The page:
Freedom in Film: Won’t Back Down (2012)
With students everywhere heading to class, we hope you enjoy Part 3 of Cascade’s “virtual” back-to-school School Choice Film Fest.
Social problem films are not generally “feel-good” movies, in the sense that viewers feel comfortable with their feet up, eating popcorn, laughing with the heroes, and hoping for happily ever after. Won’t Back Down (2012) is a bit different. The film makes clear the near-impossibility of a desperate single mother getting her small daughter out of the worst public school in town; but it maintains a buoyant, upbeat vibe.
Here is what Cascade’s Steve Buckstein said about Won’t Back Down when it opened in theaters:
It’s not often that a Hollywood movie both entertains and helps parents learn about another option to improve their children’s education. The film Won’t Back Down…does both.
Inspired by actual events, it’s the story of a third-grade student trapped in a failing public school. Unable to afford a private education, her mother, played by actress Maggie Gyllenhaal, learns about parent trigger laws, now the reality in seven states, which allow parents to take control of such schools and institute improvements.
Gyllenhaal enlists the help of a dedicated teacher in her daughter’s school, played by actress Viola Davis, to jump through the myriad of hoops put in their way. Together, they learn how to fight not only the bureaucracy, but the powerful teachers union, personified by actress Holly Hunter.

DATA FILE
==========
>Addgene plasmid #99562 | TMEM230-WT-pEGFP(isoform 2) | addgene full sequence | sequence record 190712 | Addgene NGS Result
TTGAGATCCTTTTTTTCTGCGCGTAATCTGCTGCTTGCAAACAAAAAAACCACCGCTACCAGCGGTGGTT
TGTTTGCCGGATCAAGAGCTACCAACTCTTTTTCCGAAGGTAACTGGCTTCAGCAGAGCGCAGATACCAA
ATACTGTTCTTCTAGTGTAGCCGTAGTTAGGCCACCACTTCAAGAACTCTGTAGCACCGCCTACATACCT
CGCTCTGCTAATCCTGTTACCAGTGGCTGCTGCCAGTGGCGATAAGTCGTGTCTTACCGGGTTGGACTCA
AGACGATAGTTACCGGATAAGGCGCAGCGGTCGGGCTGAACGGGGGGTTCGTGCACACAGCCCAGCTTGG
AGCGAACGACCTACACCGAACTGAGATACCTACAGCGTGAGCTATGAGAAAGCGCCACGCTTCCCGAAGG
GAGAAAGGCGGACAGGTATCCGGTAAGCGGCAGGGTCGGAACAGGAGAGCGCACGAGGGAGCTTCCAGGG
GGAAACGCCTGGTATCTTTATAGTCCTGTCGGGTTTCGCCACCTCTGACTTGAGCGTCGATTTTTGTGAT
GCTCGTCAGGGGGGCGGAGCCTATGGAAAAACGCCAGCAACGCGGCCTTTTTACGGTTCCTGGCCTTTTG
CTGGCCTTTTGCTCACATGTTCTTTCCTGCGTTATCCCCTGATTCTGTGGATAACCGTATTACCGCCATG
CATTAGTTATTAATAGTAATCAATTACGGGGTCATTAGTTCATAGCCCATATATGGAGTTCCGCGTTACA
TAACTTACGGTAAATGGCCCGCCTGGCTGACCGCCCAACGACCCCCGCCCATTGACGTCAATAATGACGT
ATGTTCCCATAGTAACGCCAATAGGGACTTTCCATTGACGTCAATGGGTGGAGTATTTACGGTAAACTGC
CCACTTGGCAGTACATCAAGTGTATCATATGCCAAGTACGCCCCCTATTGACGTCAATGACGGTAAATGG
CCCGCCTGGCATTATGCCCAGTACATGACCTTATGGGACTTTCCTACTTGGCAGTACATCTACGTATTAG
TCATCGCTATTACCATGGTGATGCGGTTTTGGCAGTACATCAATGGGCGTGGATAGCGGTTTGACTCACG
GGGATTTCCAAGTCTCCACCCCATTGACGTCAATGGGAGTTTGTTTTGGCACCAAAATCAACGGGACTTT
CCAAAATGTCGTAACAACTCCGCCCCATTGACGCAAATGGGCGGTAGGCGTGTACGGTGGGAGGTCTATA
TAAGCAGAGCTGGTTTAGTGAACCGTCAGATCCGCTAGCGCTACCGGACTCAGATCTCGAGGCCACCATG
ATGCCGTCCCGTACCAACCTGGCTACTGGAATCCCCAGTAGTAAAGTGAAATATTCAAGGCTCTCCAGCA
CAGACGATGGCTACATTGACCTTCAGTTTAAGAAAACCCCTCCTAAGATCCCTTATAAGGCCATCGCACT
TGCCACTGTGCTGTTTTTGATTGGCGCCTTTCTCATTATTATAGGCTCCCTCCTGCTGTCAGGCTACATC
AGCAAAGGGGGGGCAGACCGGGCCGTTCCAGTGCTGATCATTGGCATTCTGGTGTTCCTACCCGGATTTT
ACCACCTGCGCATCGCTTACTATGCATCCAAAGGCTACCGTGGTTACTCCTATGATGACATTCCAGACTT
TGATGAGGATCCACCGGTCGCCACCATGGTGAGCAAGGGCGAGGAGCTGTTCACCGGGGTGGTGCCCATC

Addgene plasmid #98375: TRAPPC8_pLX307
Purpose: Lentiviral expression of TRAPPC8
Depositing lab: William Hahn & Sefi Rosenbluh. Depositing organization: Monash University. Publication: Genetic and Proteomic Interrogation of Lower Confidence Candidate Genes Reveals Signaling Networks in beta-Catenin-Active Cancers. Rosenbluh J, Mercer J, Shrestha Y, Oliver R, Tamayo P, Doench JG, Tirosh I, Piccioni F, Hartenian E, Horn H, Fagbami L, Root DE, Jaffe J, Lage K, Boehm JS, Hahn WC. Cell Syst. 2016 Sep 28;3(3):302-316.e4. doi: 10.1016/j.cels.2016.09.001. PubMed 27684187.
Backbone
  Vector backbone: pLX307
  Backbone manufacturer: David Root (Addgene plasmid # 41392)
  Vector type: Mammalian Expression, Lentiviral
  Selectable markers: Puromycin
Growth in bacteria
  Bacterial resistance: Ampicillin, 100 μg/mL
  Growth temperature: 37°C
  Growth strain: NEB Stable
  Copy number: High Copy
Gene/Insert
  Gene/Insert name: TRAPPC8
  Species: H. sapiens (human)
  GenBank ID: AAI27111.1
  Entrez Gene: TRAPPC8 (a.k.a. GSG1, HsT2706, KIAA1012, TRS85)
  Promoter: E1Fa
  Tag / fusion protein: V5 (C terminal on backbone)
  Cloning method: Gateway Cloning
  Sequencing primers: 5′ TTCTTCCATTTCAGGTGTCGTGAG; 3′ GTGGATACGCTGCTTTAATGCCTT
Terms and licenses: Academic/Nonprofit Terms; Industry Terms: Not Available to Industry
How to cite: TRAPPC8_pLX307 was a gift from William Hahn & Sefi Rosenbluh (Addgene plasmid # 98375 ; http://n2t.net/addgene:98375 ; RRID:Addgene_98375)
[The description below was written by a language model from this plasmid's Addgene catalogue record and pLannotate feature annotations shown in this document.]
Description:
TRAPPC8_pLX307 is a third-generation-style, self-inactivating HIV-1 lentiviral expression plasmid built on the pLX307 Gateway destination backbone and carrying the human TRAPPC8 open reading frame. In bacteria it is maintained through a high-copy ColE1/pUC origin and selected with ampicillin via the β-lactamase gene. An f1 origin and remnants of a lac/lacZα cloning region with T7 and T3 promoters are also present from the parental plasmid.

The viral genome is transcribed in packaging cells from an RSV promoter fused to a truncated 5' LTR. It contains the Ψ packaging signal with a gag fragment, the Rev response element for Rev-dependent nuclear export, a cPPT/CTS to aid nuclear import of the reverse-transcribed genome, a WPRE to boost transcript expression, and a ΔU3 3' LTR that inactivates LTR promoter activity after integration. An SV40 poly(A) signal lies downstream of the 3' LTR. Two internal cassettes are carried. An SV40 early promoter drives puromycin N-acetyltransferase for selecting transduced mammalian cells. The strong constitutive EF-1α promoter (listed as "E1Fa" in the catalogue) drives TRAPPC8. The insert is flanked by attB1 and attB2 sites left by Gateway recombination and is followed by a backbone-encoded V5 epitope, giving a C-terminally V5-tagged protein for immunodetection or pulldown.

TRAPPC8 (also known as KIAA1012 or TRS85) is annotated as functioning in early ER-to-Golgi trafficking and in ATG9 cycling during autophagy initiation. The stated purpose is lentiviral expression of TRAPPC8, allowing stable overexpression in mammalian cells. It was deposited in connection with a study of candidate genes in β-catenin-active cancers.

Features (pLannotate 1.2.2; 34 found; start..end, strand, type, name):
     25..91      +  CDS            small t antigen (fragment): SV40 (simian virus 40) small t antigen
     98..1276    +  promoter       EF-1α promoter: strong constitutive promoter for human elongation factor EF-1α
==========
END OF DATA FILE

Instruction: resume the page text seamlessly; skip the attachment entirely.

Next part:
The film explores the complex relationships among good teachers, bad teachers, and a union whose leader once famously said he’d represent the interests of schoolchildren when they started paying union dues. Poor parents who want the best for their children are given a glimpse of the educational choices that those with political power are able to make.
Surprisingly, the good guys aren’t all good, and the bad guys aren’t all bad, in this multi-layered drama….
Won’t Back Down was criticized by some as “anti-union” or even “anti-teacher.” But it is actually a relatively gentle take on union/parent/teacher conflicts. The film takes extra care to present the concerns and fears of lifelong public school teachers and union members with sympathy and understanding. The characters are lovable, and the drama is human.
The takeaway can be summed up by the school board member who, casting the decisive vote, says….Well, you’ll have to see the movie to find out.